Small retailers bear brunt of payment card charges

Some interesting documents have fallen across the desk of this past couple of weeks that have highlighted how small retailers are being given an increasingly hard time by their banks.

The way the banks like to keep it

The first came from a small merchant, with annual revenues of less than £1 million, which listed the various fees the company is charged for each of the transaction types it accepts – debit card, credit card and cash etcetera.

The key figure in the document is the 28p it is charged by its bank for accepting debit cards, which is significantly higher than that of larger retailers who face an average charge of 11p per debit card transaction.

The banks have long argued that this differential is a result of them passing on the interchange fees – the charge administered between each of the banks for accepting card-based transactions.
However, this argument has been long flawed as the interchange charged is exactly the same irrespective of the size of the merchant. The banks should at the very least come clean and admit that they are charging small retailers three to four times more than for larger merchants.

It is clear they are making a lot more profits from their dealings with smaller operators. Taking the universal interchange fee of 8p for debit cards then the profit to the banks is 28p minus 8p, which equals a chunky 20p per debit transaction.

This is in contrast to only 3p of profit for a debit transaction accepted by a big retailer – 11p minus 8p.

If this sounds like a rough deal for small operators then things could be about to get a whole lot worse because the second letter to come into the hands of signals the fact interchange fee are to be significantly increased.

Most retailers will have received a copy of the letter, which highlights that for debit card transactions that the interchange fee will increase by a sizeable 37.5%.

The implication is that card transaction fees will go up because the banks will not want their margins eroded. Needless to say it wouldn’t be any surprise to find the smaller merchants ultimately end up getting a much rawer deal than their larger counterparts.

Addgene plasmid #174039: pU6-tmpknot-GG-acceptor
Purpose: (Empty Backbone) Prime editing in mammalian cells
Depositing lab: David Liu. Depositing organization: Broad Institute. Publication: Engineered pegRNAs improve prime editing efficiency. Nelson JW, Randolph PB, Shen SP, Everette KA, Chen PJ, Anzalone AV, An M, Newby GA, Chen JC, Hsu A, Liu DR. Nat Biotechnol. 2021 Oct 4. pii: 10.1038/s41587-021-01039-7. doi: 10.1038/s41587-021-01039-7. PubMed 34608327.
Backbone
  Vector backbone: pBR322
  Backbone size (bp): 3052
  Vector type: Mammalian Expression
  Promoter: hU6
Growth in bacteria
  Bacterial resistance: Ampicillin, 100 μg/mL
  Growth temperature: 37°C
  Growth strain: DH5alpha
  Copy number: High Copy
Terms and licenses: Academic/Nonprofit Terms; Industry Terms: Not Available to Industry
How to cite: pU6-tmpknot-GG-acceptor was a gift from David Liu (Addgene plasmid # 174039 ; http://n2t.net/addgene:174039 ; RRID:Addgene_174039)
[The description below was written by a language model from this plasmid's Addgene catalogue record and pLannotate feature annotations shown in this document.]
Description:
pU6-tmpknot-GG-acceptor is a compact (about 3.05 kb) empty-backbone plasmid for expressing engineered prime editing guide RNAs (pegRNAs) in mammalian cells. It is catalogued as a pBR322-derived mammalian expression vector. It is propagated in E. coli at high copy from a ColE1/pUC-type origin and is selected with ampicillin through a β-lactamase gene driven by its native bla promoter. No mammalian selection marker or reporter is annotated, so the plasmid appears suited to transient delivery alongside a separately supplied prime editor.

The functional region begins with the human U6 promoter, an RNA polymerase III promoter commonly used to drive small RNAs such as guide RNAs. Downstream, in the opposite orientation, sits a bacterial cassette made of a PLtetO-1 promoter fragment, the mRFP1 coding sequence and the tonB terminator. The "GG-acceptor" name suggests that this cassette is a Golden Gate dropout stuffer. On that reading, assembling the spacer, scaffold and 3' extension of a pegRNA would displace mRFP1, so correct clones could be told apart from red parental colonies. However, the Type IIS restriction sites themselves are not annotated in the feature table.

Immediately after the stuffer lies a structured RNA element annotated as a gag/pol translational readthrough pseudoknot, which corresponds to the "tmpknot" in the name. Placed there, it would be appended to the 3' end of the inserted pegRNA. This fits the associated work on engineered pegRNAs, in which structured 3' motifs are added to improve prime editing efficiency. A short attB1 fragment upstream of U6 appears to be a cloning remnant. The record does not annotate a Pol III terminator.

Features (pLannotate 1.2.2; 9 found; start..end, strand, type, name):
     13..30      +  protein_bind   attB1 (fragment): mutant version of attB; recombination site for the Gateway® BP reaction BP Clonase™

Debit cards are the main substitute for cash, which retailers have long been sold the story that it is a much more costly payment method to handle than plastic. The reality is that this is untrue.

Cash: not the most expensive option 
Contained within the document from the small retailer is the interesting item that indicates it is charged 60p for every £100 of its cash that is handled by its bank. Performing a simple calculation for 10 debit card transactions valued at an average of £10 each (a total of £100) the transaction charges to the retailer would be £2.80.

This compares with only 60p of banking charges if this same £100 had been accepted by the retailer as 10 transactions accepted in the form of cash.

Based on this stark evidence it is clear that the banks and card schemes have been misleading retailers into thinking the cost of collection of cash is more expensive for retailers than the charges relating to debit cards.

The disappointing side of this is that the government has sought to promote small businesses but it has consistently done little to help in the case of unfair transaction charges for small retailers.

In fact it could be argued that they have actually done the complete opposite because they continue to promote the use of plastic – hence the drive by the government to transfer all benefits payments onto plastic cards.

This must be music to the ears of the banks but will no doubt result in yet more misery for the small retailer as accepting payment from such cards will again cost them more in fees than for the equivalent cash transaction.